THE first incarnation of the Proceeds of Crime Act was seen in Ireland, as the Garda fought to control the power and influence of drug racketeers in Dublin.

Like now, back then it was hailed as the best way of hitting the leaders of the underworld where it would hurt the most: their pockets.

The creation of the Criminal Assets Bureau (CAB) was prompted by the murder of crime reporter Veronica Guerin in 1996. Gangster John Traynor, known as "The Coach", fled Ireland soon after Guerin was shot dead while stopped at traffic lights on the outskirts of Dublin.


Guerin's death sparked outrage and the Irish parliament brought in the CAB to tackle the increasing levels of serious organised crime in the country. Scotland and the rest of the UK began to look across the Irish Sea at the success of the new legislation in disrupting gangland activities.

In 2002, the Proceeds of Crime Act (Poca) was introduced in Scotland.

Scottish politicians and police officers spoke about ending the status of "Mr Bigs" as negative community role models, who drove flash cars but never did an honest day's work.

The new legislation allowed police and prosecutors to freeze, seize and ultimately confiscate the ill-gotten gains of drugs barons and criminals.

Since 2007, the Crown Office has taken more than £40 million under the Act through civil and criminal recovery procedures.

Almost all funds raised through Poca have gone to good causes in communities.

The first major haul for Poca in Scotland came when the Crown seized £1.3m from Michael Voudouri, of Bridge of Allan. Voudouri was jailed for four years for a £3m VAT evasion in 2006.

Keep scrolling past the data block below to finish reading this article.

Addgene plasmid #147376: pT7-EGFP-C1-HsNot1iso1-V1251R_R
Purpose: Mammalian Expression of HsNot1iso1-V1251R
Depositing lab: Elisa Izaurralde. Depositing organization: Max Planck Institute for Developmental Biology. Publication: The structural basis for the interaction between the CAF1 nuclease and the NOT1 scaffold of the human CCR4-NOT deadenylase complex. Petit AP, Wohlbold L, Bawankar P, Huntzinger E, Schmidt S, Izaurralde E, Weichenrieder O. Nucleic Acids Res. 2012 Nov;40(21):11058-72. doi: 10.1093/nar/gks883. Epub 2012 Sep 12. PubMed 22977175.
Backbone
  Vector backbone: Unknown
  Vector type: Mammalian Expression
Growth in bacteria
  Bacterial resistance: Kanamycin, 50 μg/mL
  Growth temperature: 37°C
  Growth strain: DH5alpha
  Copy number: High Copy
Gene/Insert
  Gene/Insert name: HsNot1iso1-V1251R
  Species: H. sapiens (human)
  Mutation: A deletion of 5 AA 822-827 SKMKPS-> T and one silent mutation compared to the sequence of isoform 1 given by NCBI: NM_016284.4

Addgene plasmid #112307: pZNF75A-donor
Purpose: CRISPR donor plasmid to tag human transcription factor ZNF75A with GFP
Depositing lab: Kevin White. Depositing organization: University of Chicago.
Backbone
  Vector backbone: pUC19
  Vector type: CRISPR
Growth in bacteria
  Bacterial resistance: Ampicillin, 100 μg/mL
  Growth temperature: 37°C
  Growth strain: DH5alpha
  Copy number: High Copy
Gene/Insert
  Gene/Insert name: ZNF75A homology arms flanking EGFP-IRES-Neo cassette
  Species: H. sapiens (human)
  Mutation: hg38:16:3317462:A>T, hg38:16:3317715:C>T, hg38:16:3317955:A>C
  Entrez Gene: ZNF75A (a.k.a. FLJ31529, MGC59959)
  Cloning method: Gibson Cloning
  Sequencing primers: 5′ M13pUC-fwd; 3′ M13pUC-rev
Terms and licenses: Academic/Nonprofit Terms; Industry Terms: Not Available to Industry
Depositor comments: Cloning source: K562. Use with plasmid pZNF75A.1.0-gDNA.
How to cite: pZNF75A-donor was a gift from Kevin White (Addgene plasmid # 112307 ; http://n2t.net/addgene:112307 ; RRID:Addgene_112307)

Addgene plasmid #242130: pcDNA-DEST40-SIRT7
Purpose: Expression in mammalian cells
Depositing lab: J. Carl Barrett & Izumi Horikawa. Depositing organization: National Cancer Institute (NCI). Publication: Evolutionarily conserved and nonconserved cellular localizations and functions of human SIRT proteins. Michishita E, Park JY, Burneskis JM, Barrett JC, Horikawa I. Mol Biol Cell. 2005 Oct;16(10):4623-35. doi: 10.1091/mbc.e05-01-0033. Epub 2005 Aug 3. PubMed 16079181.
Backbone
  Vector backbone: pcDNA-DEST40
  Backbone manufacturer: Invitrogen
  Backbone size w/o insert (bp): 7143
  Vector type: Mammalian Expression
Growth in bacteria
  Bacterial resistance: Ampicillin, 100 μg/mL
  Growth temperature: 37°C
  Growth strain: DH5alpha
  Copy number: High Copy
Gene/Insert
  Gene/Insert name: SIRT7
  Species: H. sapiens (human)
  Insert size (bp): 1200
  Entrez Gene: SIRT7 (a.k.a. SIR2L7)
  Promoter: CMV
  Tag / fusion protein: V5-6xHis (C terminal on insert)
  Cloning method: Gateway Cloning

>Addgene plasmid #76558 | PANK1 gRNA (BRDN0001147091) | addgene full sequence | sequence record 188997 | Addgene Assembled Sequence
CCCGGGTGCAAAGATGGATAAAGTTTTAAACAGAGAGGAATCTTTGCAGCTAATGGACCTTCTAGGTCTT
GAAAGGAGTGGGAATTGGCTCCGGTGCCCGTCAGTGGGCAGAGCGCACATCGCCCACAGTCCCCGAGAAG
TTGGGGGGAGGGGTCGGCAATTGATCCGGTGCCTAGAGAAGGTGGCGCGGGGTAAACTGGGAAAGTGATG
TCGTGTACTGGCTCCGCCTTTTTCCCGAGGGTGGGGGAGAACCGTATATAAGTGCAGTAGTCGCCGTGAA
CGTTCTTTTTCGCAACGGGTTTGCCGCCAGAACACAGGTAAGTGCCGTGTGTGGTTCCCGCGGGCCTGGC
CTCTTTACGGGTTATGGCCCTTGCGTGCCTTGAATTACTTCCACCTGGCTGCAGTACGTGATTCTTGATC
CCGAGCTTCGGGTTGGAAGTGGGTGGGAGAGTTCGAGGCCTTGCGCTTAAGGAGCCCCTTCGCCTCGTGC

In 2010, Christopher Cummins of Glasgow had more than £200,000 taken from him, after police investigating a drugs ring found cash in his car. Cummins was pulled over during the Strathclyde Police operation and failed to explain to officers why he had £200,191.75 in his possession. He was ordered to forfeit the full amount to the Crown.

Two criminals once dubbed Scotland's most wanted couple had almost £1m seized from them in 2011. Anthony Kearney and Donna McCafferty escaped to Spain's Costa Blanca when police started looking into their activities, but they were caught and extradited to Scotland.

Kearney, who admitted a money-laundering offence as well as three charges of housing benefit fraud, was sentenced to two years in prison. McCafferty was ordered to carry out 250 hours of community service after pleading guilty to benefit fraud at Glasgow Sheriff Court in December 2009.

Separate proceedings were later raised under proceeds of crime legislation and Kearney was ordered to pay £930,362.75 and McCafferty £13,003.25.

Earlier this month, notorious crime boss Eddie Lyons, 53, had £75,000 worth of assets seized under proceeds of crime laws after racking up £259,000 in mortgage frauds.

He also admitted being involved in the transfer of criminal property after using some of the money he made through the frauds to give his daughter, Ashley Lyons, a gift of £30,000.

The gangster was sentenced in April 2010 to 300 hours' community service for the offences.